The Remarkable 10 inch e-reader was announced in November and this device has garnered a tremendous amount of media attention. The company has been taking pre-orders since the it was first announced and has generated over $11.8 million dollars. A number of blogs and websites have received hands on review time with the Remarkable, here is what they are saying.
Techcrunch – The reMarkable is built from the ground up to be black and white, to handle and share documents and sketches and to be a comfortable, paper-like environment lacking the cumbrousness of Windows or the constant pushes from Amazon to buy more everything. It’s made to do several specific things well, and within the limitations of a monochrome touch display.
The Verge – The real standout feature to me was the feeling of writing on the tablet. The reMarkable screen isn’t made out of glass, but rather a more durable and fricative material that really does feel like writing on paper with a pen or pencil. Even the sound is a delightfully tactile scratching that mimics the experience of writing in real life. The reMarkable pen tip does wear down, however, and will need to be replaced from time to time, although the pen does cleverly conceal a spare tip hidden in the top of the pen.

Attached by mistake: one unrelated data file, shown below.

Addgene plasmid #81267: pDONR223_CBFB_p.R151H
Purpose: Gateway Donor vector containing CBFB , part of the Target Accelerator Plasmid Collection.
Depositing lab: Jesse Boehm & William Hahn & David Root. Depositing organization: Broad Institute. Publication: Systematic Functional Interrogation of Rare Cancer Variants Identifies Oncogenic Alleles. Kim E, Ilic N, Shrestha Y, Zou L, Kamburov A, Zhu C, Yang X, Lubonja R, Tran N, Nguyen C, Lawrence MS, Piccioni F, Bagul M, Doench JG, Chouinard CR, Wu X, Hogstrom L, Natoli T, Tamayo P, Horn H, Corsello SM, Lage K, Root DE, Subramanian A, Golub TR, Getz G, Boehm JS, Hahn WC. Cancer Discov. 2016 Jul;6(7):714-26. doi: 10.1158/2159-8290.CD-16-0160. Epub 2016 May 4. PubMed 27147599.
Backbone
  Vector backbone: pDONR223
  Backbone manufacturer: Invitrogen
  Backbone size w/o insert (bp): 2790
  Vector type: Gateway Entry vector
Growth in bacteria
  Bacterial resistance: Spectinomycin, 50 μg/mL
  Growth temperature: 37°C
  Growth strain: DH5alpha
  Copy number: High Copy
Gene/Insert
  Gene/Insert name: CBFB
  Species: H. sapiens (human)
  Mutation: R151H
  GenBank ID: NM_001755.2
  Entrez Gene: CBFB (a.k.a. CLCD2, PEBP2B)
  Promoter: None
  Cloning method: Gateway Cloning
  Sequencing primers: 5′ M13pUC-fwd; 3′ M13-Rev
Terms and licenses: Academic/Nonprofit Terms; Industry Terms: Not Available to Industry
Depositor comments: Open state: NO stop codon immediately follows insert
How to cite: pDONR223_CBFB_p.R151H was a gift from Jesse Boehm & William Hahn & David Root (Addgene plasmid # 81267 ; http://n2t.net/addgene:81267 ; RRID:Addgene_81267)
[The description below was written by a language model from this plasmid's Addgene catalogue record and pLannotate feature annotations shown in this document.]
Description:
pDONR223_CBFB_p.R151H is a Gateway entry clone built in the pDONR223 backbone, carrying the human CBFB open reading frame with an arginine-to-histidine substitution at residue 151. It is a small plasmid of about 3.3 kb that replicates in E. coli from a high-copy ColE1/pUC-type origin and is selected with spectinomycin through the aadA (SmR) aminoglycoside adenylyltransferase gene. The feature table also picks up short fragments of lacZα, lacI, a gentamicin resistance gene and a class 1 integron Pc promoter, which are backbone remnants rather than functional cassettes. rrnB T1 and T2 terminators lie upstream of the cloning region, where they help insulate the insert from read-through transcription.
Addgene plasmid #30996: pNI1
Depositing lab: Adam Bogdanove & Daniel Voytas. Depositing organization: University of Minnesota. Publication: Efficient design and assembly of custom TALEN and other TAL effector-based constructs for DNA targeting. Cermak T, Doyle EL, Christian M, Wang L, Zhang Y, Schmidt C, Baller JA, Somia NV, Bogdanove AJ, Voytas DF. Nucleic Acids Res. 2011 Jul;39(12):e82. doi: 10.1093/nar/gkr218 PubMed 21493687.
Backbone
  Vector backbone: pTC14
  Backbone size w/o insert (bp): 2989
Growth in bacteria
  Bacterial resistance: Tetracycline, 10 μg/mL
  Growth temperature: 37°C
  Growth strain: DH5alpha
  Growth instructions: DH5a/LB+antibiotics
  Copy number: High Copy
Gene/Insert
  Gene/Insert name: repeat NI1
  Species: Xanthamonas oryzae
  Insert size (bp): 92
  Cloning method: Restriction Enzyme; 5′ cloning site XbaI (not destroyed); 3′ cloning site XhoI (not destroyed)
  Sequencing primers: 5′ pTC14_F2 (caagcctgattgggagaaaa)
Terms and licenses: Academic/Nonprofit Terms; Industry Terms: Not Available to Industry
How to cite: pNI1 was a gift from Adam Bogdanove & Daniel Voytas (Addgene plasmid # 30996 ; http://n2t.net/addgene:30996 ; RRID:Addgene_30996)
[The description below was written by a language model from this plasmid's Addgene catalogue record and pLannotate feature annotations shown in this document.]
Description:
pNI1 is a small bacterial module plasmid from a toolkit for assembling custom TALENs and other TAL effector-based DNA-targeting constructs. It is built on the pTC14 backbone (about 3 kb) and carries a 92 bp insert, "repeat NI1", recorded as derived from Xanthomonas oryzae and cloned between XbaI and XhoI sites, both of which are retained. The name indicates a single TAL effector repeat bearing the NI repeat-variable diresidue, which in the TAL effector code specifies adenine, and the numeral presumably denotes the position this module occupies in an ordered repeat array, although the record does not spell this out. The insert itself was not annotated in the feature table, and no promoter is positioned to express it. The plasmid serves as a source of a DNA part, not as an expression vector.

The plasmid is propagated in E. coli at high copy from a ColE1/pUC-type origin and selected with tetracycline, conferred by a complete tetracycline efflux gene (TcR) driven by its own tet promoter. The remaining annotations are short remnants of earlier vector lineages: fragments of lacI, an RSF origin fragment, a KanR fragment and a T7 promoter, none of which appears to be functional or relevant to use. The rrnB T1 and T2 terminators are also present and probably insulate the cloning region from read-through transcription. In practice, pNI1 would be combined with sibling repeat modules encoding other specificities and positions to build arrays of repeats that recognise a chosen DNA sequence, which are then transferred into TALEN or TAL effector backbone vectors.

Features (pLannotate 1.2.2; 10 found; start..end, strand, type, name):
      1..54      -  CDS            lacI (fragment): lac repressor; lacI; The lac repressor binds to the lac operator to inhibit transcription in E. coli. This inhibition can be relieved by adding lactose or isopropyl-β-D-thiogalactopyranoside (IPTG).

Popular Mechanics – With the reMarkable, you will be paying a real premium for a pretty small feature set and a certain, fine-tuned friction feeling. But if you are a notebook junkie who hates having notebooks around and is not especially attached to a particular favorite pen, it might just be worth it. Until then though, there’s still plenty of paper around.
Stuff – With exciting extra features like handwriting recognition on the way, the ReMarkable tablet is bulging with pure potential. The small company is keeping a close eye on colour digital paper, too, which might make an appearance in a later model once the tech is perfected.
Laptop Mag – One of the neater tricks that reMarkable CEO Magnus Wanberg showed us was how regional select-and-clone tools allow simple drawings to become patterns. Using the Marker, he simply drew five stars, selected them and tapped a + icon to clone them, which caused me to “ooh” and “ahh,” imagining how this could be used to create. Wanberg noted that while reMarkable appeals to a kind of user that the company calls “paper people,” it also gives them a feature that digital creators have all grown to rely on: undo. It even offers Photoshop-level skills, such as the ability to write on distinct layers so you can sketch on top of existing art from an imported PDF, and then hide things.